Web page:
Yesterday, September 8, 2016, was Ian’s first day of school. As is natural, he has been very excited to attend the same school as his hero and older sister, Nora. He knows that name of the school and has been telling everyone all summer that he will be starting. I think he kind of thought that he would be sitting next to Nora in her second grade class, but I think he understands now that he’s entering at a different level.
Just like when Nora started, they have an Adaptation Period, which you can read about from four years ago, in which the three-year-old class starts the parental separation that is the modern education assembly line very gently. The first day was half an hour with a fourth of the class and the parents in the classroom. Today was the second day, and it was also thirty minutes, but without the parents. There are a few more days of 30 minutes, and then it goes up to an hour, and then 90 minutes, two hours, and finally to the full 3.5 hours that all the kids have in the morning. This gradual toe wetting process was extremely important for Nora four years ago, but Ian could back half somersault pike dive into the deep end of the social pool without a splash.
In our school, the preschoolers, from age 3 to age 5, generally have the same teacher for all three years. This year, however, of the three preschool teachers, one left to work at another school, one decided she would rather be demoted to an assistant (or is it promoted to management?) role and not be responsible for a class herself, and the third one is pregnant on maternity leave. So all three of the preschool teachers this year are new. This doesn’t really affect us, since Nora was out of preschool and Ian is just starting. His teacher comes from another school in town, and everyone who has a kid that has had her thinks she’s great. No one will ever equal the amazing preschool mastermind educator that Nora had, but we are pretty happy with Ian’s teacher, Gemma. She has a deep Andalusian accent and seems pretty great with the kids so far.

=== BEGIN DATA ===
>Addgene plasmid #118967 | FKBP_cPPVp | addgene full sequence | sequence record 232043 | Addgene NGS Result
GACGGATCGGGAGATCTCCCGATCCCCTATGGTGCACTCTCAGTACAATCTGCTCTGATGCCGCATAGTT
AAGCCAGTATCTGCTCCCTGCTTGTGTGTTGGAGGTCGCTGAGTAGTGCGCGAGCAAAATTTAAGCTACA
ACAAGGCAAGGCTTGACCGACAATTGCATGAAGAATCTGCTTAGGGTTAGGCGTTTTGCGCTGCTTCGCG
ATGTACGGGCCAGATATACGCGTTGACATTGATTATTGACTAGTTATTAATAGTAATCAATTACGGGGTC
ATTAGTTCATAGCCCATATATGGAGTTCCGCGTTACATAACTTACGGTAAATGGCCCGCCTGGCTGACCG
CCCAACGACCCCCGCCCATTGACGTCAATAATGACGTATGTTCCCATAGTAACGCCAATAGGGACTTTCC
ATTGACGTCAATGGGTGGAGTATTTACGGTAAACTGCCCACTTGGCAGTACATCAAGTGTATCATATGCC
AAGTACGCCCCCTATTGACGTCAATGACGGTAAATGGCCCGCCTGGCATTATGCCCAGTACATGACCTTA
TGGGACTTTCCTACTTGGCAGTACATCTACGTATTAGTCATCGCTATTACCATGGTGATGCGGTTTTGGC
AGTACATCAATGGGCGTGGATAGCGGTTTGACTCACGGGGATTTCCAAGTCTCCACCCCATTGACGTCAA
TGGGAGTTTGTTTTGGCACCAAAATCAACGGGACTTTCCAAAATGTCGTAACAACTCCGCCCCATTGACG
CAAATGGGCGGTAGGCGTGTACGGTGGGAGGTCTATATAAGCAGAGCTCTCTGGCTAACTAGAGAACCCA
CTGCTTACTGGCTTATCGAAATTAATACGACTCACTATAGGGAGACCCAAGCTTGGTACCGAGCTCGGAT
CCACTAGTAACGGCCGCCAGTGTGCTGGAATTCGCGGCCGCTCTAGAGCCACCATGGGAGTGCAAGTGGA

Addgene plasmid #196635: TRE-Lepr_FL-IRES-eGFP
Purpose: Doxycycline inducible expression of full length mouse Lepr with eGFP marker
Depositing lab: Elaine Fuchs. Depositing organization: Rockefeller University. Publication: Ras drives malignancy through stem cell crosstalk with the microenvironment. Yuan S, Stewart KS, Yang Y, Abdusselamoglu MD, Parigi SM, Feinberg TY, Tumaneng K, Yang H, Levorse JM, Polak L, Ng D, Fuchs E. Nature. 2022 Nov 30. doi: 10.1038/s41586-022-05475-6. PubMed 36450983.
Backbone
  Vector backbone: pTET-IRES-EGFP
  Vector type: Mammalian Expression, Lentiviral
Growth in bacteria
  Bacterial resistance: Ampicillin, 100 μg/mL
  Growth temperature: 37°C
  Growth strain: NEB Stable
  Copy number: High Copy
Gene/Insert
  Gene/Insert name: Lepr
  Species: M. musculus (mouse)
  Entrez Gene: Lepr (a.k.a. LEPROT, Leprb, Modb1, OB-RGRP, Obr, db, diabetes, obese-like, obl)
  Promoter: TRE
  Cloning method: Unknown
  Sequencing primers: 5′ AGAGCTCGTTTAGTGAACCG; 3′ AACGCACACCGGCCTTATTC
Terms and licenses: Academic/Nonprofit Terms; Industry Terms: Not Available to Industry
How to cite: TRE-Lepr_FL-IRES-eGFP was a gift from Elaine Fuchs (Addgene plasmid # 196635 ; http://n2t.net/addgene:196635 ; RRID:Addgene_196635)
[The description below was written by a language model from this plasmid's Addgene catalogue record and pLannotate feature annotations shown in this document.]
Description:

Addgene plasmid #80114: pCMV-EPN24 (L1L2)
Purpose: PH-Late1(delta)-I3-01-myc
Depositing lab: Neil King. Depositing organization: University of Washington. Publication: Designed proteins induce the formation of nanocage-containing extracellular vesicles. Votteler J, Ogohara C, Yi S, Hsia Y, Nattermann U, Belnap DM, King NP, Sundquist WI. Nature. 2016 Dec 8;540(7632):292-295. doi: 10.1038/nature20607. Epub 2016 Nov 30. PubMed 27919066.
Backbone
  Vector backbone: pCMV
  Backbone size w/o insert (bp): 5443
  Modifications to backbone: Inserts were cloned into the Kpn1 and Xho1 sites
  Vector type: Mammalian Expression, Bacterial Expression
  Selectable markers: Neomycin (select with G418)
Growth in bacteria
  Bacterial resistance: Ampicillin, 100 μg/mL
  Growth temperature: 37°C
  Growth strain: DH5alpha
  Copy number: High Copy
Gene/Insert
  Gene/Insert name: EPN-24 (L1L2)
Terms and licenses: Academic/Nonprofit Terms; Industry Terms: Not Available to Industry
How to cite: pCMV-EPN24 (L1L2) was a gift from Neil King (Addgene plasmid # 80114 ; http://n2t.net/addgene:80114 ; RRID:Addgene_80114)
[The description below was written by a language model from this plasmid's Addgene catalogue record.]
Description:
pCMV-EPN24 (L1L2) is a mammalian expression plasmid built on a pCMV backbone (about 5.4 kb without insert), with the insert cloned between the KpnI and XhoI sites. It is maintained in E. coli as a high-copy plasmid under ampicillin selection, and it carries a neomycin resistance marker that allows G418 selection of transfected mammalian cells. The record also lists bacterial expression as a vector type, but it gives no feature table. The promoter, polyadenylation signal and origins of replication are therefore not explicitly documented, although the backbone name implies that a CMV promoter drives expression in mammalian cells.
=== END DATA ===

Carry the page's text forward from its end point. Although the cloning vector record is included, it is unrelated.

Nora walked him all the way in.
Once in class, after scanning the classroom, he went immediately towards the kitchen corner to begin cooking. All the other kids were doing other things at first.
It was funny to see which parents were helicoptering and which were not. It turns out that whether or not you have an elder child or not is strongly correlated. Most of the kids in Ian’s group (there are four), that starts at the beginning of the school day, have older siblings at the school, to maximize convenience of the parents.
Couldn’t resist a panorama.
Eventually the others discovered the kitchenette. That’s his teacher behind Ian.
When we were about 5 minutes from leaving time (i.e. 25 minutes after arriving), the teacher told them all to pick up toys, and darned if they didn’t actually do it.
He got in a little table time, too.
When it was time to go, he asked if his friend that he knows from daycare could come home with us instead of going with her father. She would have willingly gone, but could not for grownup logistical reasons. Parents are the worst.
Over all, it has been a wonderful start to his journey through the gauntlet of public education. I will leave you with a drawing he did on Day 2.